James Francis Cagney . . . it's hard to put into words what this megawatt-hyperkinetic little powder-keg of a guy and his work has meant to me throughout my 42 years. I can honestly say I don't recall a time in my life when I didnt watch and enjoy his films. Some of my earliest recollections of movies are as a 4-5 year-old kid sitting on the floor about 2 feet from the TV completely and utterly entranced and enthralled by Rocky Sullivan, Tom Powers or Cody Jarret, oblivious to any and all goings on around me! I vividly recall going to Yale University law school to see "A Midsummer Nights Dream", I couldnt have been more than 5 or 6 years old and all that Shakespeare talk went way over my head but I loved it anyway! These were the days before cable, video and TCM so when these films played on TV or were getting screened somewhere it was an EVENT! My family, especially one of my uncles, were big time movie buffs and so the appreciation of the old Hollywood films was always encouraged and has only gown throughout the years for me. But above all others, Cagney remains my all-time favorite.
Born on July 17th, 1899, Cagney was a bit of an oddity in Hollywood . . . neither tall nor overly "Handsome" by Hollywood leading man terms, but what he may have lacked in stature or looks he made up for 100 times over by sheer talent and magnetic personality. William Wellman saw it when they began shooting "Public Enemy" in 1931 which is why Cagney's and Eddie Woods' roles were switched and he played Tom Powers, smashed a grapefruit in Mae Clark's face and became an overnight sensation! After which Warner Bros. put him in a string of quick, tough little pictures like "Smart Money", "Blonde Crazy", "Taxi", and "The Picture Snatcher". Some of those pre-code dramas are pretty intense and daring even by today's standards!
He was teamed often with WB workhorse actress Joan Blondell and pals Pat O'Brien and Frank McHugh (the first Cagney/O'Brien teaming "Here Comes the Navy" was even nominated for best picture!). Capitalizing on the success of "42nd Street" and "Goldiggers of 1933" WB put Cagney in "Footlight Parade" and he finally got to show the world that he was more than just a tough-guy! His stylized singing and nimble dancing in the finale is quite enjoyable! The film itself is a non-stop joyride and remains my fave Busby Berkley musical.Cagney and Jack Warner butted heads constantly over scripts and salary and Jimmy walked several times during the 1930's. In 1938, after an unsuccessful attempt to work on his own productions ("The Great Guy" and "Something to Sing About"), he was back at WB playing what I consider THE definitive Cagney tough-guy role, Rocky Sullivan, in "Angles with Dirty Faces". I've lost count of the number of times I've seen this film and yet each time it seems fresh and vibrant, thanks not only to Cagney's oscar nominated performance (his first) but also to the top-notch supporting cast including Pat O'Brien, Ann Sheridan, Humphrey Bogart and the Dead End Kids, and of course director Michael Curtiz and his production team.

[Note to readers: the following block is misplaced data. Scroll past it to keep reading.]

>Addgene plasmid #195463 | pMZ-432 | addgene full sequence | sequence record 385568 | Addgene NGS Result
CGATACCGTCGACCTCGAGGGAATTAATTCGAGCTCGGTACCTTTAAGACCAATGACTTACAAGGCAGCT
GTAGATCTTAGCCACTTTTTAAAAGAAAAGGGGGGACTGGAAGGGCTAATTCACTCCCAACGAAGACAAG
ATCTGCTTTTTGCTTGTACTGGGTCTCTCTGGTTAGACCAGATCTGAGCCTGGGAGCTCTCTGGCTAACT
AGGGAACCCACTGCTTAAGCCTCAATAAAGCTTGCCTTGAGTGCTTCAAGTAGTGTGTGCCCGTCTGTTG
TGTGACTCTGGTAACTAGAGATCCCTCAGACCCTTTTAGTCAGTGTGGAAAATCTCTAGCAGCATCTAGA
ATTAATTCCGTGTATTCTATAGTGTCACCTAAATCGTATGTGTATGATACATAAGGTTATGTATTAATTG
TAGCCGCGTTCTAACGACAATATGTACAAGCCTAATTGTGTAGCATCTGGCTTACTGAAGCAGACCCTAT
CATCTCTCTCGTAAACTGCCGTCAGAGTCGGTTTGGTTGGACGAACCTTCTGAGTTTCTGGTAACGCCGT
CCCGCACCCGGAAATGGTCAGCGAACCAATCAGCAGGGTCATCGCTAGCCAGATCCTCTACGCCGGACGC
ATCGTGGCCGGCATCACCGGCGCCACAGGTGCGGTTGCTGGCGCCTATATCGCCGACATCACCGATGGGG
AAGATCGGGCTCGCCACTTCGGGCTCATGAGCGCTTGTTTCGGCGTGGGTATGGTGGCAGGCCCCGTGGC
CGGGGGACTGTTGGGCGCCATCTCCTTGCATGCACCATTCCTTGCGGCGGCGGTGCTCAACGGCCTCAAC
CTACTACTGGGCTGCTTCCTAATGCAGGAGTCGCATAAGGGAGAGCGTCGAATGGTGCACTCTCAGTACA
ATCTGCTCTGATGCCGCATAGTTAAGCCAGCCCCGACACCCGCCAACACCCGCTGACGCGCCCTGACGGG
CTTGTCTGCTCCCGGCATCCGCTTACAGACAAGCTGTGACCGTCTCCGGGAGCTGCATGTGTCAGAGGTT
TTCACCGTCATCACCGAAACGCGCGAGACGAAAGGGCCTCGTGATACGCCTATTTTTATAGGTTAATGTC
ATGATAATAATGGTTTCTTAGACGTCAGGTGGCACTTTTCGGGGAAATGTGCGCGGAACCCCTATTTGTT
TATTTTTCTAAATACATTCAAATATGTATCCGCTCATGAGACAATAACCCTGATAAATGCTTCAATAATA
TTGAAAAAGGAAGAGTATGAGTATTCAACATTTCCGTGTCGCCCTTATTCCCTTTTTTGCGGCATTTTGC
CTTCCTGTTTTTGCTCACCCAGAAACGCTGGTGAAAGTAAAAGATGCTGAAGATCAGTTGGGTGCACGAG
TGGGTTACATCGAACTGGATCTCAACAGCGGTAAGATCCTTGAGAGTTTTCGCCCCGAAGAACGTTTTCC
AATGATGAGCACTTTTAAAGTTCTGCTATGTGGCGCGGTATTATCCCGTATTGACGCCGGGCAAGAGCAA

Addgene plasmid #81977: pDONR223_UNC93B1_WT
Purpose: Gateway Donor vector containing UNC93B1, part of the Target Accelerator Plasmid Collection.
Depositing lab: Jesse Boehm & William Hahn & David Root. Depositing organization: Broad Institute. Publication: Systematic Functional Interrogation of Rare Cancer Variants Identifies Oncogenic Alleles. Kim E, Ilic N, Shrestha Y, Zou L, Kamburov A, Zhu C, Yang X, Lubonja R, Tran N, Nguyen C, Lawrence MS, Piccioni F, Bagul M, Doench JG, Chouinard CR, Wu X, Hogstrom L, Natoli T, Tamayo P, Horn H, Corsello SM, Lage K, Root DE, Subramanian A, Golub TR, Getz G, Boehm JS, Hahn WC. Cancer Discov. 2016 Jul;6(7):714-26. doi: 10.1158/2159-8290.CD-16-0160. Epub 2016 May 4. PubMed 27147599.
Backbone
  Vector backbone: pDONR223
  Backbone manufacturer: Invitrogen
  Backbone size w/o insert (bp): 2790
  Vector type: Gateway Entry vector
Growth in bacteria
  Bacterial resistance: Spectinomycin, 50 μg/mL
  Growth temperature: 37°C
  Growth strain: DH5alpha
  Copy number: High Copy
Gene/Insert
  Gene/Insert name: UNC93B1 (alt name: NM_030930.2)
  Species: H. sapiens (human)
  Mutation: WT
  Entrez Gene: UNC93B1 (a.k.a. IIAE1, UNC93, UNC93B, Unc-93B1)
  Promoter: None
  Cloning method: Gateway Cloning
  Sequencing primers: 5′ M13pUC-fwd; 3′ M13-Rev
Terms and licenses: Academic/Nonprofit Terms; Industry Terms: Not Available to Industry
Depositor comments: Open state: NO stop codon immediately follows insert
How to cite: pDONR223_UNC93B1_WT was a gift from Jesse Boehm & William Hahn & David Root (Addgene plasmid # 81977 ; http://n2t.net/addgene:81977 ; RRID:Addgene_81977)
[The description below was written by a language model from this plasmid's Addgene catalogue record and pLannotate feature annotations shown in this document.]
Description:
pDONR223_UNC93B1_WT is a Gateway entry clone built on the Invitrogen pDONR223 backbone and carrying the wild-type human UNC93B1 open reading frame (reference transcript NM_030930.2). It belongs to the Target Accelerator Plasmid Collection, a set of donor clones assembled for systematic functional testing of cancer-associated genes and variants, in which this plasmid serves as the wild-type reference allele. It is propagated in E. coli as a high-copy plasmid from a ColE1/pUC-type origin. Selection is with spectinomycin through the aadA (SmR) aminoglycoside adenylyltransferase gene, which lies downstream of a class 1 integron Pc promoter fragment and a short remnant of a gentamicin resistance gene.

The early 40's saw some very interesting work from Cagney in films like the underappreciated "City for Conquest", the hilarious, break-neck-paced "Torrid Zone" (Ann Sheridan nearly steals that one!) the funny and touching "Strawberry Blonde" and the technicolor "Captains of the Clouds". Then in 1942 Jimmy got his dream role of a lifetime, the chance to play George M.Cohan in "Yankee Doodle Dandy". To say he rose to the task of this part is a severe understatement! Cagney is so great in this role and the film so well made that whatever corny patriotics and historical inaccuracies it may possess become irrelevent while viewing. Cagney walked off with a well-deserved Oscar for best actor that year!
After the triumph of "Yankee Doodle Dandy" he sort of lost his way, trying once again to go independent but in 1949 he returned to WB and made "White Heat" playing mother-fixated psychopath Cody Jarret and uttering one of the greatest tag lines in film history: "Made it Ma, Top of the World!" Co-star Virginia Mayo loves talking about working with Cagney and felt he shouldve gotten an oscar nomination for his work in that film. She also pointed out that acting scared when Jimmy had his hands on your throat was really EASY!! Cagney dismissed it as yet another routine gangster film.
The 1950's was uneven but there was some interesting work from Cagney in films like "Come Fill the Cup", the Nicholas Ray western "Run for Cover", and the Lon Chaney bio-pic "Man of a Thousand Faces". I dont think anyone would disagree that his best work in the 50's was in "Mr Roberts" and "Love Me, or Leave Me" which got Cagney his last oscar Nomination for best actor. He made a cameo appearance as George M Cohan in "The Seven little Foys" with Bob Hope and had shooting pains in his legs during his brief dancing routine.
In 1961 Cagney starred in Billy Wilder's hilarious frenetically paced comedy "One, Two, Three", spitting out dialogue at the speed of light with the energy of ten men! But he had trouble nailing the long stretches of fast dialogue and so decided that it was time to hang it up and retire.